2.59 | 10 ratings | 1 reviews | 20% 5 stars


Songs / Tracks Listing

1. Falling to Pieces, Pt. 1 (6:45)
2. Broken Springs Spring Forth from Broken Clocks (9:50)
3. J.B.O. vs. Blin (11:03)
4. Make Winter a Driving Song (12:37)
5. Falling to Pieces, Pt. 2 (8:31)
6. (CD 2) Lighthouse in Athens, Pt. 1 (6:22)
7. (CD 2) Lighthouse in Athens, Pt. 2 (10:57)

Total: 48:49
2nd disc 17:21*

Line-up / Musicians

Tom Rogers/ Drums
Caleb Mulkerin/ Guitar
Chriss Sutherland/ Bass, Vocals
David Mulder/ Organ, Piano, Conga
Judd Mulkerin/ Flute
Kristen Hedges/ Guitar, Vocals

Releases information

1996 Tree Records
1999 Stella White
2002 Temporary Residence Ltd.
2003 North East Indie

Thanks to black velvet for the addition

(10 ratings)
Essential: a masterpiece of progressive rock music(20%)
Excellent addition to any prog rock music collection(40%)
Good, but non-essential (30%)
Collectors/fans only (10%)
Poor. Only for completionists (0%)

CERBERUS SHOAL ...and farewell to hightide reviews

Showing all collaborators reviews and last reviews preview | Show all reviews/ratings

Collaborators/Experts Reviews

Review by ClemofNazareth
2 stars With their second album Cerberus Shoal certainly give the appearance of a group that is heading down the post-rock path, ala Explosions in the Sky. These songs have semantically-appropriate abstract titles (“Broken Springs Spring Forth from Broken Clocks”, “Make Winter a Driving Song”, “J.B.O. vs. Blin”), and there is the obligatory single song pretentiously split into a Part 1 and Part 2 for no other reason than because they can. And the song structures certainly smack of post-rock with their interminably slow cadences that build to predictable crescendos and then ease away into precocious endings. There is singing, but Efrim Menuck okayed that with the first GY!BE album so this is technically not a lapse of decorum. And naturally the songs are quite long, with only one under ten minutes and that one just barely (that is, if you count the two parts of “Falling to Pieces” as one song – and you should).

But the band would go on to prove conclusively that they would not be pigeonholed into the late-90s post-rock mold with their subsequent albums, and especially beginning with the lineup that recorded the trio of ‘Homb’, ‘Crash my Moon Yacht’ and ‘Mr. Boy Dog’ during a three year touring frenzy to close out the decade.

As for this album, like I said they do a good job of putting on a show that reminds me quite a bit of Explosions in the Sky (disregarding that band’s first album of course). If you’ve heard any of that group you’ll know what this one sounds like. Kudos to the band for demonstrating the musical energy one would expect in a song titled “Broken Springs Spring Forth from Broken Clocks” by the way, and also for evoking strong feelings of both winter and driving on “Make Winter a Driving Song”. But they still sound like Explosions songs.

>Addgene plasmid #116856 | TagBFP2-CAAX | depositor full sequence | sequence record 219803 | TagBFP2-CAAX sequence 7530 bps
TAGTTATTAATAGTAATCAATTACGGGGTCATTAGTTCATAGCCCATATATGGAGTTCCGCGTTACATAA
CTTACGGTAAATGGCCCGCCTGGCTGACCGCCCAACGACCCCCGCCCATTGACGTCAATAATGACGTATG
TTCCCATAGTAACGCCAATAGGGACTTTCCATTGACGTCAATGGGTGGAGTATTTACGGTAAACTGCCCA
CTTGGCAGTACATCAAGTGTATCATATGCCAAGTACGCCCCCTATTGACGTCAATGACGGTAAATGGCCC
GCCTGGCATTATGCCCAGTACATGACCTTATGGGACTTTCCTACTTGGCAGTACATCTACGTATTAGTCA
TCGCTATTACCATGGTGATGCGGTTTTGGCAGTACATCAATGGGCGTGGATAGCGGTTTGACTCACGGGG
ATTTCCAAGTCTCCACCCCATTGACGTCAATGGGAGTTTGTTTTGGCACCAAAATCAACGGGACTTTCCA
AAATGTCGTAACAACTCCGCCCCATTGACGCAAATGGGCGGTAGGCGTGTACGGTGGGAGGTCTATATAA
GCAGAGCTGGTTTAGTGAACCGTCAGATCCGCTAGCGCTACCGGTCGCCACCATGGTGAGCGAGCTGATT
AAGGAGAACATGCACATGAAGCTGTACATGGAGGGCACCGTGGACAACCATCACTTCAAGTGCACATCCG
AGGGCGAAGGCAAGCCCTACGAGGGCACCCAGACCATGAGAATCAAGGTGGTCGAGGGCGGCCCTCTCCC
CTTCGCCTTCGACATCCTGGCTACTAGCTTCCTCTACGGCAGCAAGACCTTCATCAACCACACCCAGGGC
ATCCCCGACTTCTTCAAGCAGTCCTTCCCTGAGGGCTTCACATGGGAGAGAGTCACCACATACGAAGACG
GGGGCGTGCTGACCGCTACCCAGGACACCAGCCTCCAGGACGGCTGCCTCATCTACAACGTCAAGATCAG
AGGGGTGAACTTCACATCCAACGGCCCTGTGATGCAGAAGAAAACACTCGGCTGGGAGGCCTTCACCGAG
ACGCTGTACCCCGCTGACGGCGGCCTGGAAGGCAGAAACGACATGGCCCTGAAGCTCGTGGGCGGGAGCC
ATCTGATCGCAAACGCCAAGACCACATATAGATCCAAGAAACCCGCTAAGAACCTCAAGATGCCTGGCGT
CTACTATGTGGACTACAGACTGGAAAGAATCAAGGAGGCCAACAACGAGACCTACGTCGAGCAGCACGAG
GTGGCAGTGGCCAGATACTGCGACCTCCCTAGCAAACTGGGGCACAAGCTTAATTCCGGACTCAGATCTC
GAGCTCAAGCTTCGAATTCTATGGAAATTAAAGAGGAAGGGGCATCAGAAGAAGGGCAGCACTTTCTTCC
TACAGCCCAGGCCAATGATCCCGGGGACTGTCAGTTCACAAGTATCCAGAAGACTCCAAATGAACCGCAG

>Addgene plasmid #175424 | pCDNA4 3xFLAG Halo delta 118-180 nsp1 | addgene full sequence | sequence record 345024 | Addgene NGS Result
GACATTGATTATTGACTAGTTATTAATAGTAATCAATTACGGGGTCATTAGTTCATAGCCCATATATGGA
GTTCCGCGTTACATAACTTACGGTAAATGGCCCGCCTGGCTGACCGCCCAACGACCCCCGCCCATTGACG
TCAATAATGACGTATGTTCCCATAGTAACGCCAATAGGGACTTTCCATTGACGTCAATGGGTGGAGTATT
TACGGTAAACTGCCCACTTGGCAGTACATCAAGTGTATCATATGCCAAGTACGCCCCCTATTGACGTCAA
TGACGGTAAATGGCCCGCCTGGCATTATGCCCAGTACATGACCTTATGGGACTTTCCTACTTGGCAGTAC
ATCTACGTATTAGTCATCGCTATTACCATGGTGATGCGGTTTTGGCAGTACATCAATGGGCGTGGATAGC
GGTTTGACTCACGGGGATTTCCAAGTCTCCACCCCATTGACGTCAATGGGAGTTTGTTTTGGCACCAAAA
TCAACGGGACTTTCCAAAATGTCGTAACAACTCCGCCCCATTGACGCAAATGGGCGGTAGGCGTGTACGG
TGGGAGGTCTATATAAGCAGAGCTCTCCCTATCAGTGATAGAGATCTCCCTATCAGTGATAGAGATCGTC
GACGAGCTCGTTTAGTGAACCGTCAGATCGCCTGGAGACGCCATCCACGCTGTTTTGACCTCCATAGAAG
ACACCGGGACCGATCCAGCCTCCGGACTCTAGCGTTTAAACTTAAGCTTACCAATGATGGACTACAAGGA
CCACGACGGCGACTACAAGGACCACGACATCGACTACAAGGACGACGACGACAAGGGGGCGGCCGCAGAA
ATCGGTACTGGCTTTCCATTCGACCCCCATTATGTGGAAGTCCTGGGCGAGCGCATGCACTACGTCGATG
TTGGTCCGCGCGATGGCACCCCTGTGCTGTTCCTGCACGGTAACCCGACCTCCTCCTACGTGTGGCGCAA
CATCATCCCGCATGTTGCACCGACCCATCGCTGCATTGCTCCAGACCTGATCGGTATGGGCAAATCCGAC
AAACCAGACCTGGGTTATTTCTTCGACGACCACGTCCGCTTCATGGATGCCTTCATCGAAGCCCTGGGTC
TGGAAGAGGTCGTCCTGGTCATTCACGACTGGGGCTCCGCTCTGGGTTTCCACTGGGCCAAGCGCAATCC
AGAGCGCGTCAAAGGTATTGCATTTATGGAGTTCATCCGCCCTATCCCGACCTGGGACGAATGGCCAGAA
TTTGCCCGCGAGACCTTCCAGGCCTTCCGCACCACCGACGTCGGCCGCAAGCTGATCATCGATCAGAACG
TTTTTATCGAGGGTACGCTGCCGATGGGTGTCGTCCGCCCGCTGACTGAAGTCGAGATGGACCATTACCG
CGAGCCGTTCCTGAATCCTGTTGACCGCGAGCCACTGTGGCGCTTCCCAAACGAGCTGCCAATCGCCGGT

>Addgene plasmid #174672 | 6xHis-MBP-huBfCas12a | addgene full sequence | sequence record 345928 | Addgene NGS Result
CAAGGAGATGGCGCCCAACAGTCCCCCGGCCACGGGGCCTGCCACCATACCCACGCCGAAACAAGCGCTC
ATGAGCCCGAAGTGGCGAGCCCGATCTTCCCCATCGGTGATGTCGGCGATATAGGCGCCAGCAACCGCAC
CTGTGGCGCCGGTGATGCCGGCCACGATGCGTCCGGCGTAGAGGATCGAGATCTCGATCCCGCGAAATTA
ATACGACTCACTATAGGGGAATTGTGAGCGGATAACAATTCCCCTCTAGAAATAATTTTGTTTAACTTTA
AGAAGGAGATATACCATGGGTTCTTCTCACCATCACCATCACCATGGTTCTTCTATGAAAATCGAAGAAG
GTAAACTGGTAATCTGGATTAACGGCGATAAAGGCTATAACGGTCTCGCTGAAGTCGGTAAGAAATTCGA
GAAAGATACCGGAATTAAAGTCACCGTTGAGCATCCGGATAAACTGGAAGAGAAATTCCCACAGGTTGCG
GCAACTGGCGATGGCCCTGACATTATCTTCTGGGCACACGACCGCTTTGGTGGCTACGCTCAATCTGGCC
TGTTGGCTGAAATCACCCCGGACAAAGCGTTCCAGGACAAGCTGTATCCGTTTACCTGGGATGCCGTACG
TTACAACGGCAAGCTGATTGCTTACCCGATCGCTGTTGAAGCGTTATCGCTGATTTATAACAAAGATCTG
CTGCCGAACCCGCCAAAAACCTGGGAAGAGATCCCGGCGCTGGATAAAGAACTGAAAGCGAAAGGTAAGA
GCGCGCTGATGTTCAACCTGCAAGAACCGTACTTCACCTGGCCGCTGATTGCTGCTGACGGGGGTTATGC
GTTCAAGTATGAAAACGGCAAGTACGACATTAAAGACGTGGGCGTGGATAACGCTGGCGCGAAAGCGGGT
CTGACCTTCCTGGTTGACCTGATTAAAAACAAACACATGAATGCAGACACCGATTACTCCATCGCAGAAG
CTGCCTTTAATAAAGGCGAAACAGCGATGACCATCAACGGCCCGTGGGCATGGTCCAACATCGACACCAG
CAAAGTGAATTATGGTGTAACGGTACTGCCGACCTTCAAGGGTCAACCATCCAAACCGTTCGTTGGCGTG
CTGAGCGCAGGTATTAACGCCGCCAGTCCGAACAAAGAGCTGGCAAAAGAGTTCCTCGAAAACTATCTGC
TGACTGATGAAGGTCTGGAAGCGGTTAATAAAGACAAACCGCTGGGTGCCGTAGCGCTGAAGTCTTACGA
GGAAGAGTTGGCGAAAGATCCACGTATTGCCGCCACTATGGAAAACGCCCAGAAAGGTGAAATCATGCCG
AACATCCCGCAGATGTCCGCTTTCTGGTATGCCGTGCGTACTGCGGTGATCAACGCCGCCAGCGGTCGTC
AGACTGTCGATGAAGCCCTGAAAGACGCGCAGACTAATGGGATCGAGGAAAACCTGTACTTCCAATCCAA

I should also mention the copy I have is the remastered version released in 2002 on the Temporary Residence Limited label. This thing has been released four times to my knowledge, so whatever copy you come across may be slightly different. The biggest change I know of with this one is the inclusion of a second disc containing “Lighthouse in Athens”, parts 1 & 2, which were recorded just before this album in late 1995 or early 1996 but never formally released except here as far as I know. And that’s another minor quibble – the CD package contains two discs that could have easily fit onto one (the total length is less than 67 minutes); however, liner notes are almost nonexistent. Just the band and studio credits – that’s about it. No photos, bio or history, endless list of people to thank, free rolling papers, nothing. Seems like the label could have saved a buck on the extra disc and sprung for one of those hip ‘Printed in Canada’ liner booklets with tidbits of band information just on the off-chance someone actually cared. Or at least stuck in the same promo sheet they distributed to critics and radio stations; even that would have been nice. “Lighthouse in Athens” is an interesting period piece of the band’s early years by the way, but it also suffers slightly from to-be-expected uneven production, some awkward transitions and fairly pedestrian singing.

I’m going to go with two stars for Farewell, not because there’s anything necessarily wrong with the music, but because I’ve heard most of what came later and have to make allowances for the growth and range the band would exhibit between when this was recorded and when their growing popularity led to its re-master and reissue. Leave this one for last if you’re exploring the band, and only if you are determined to have a complete discography.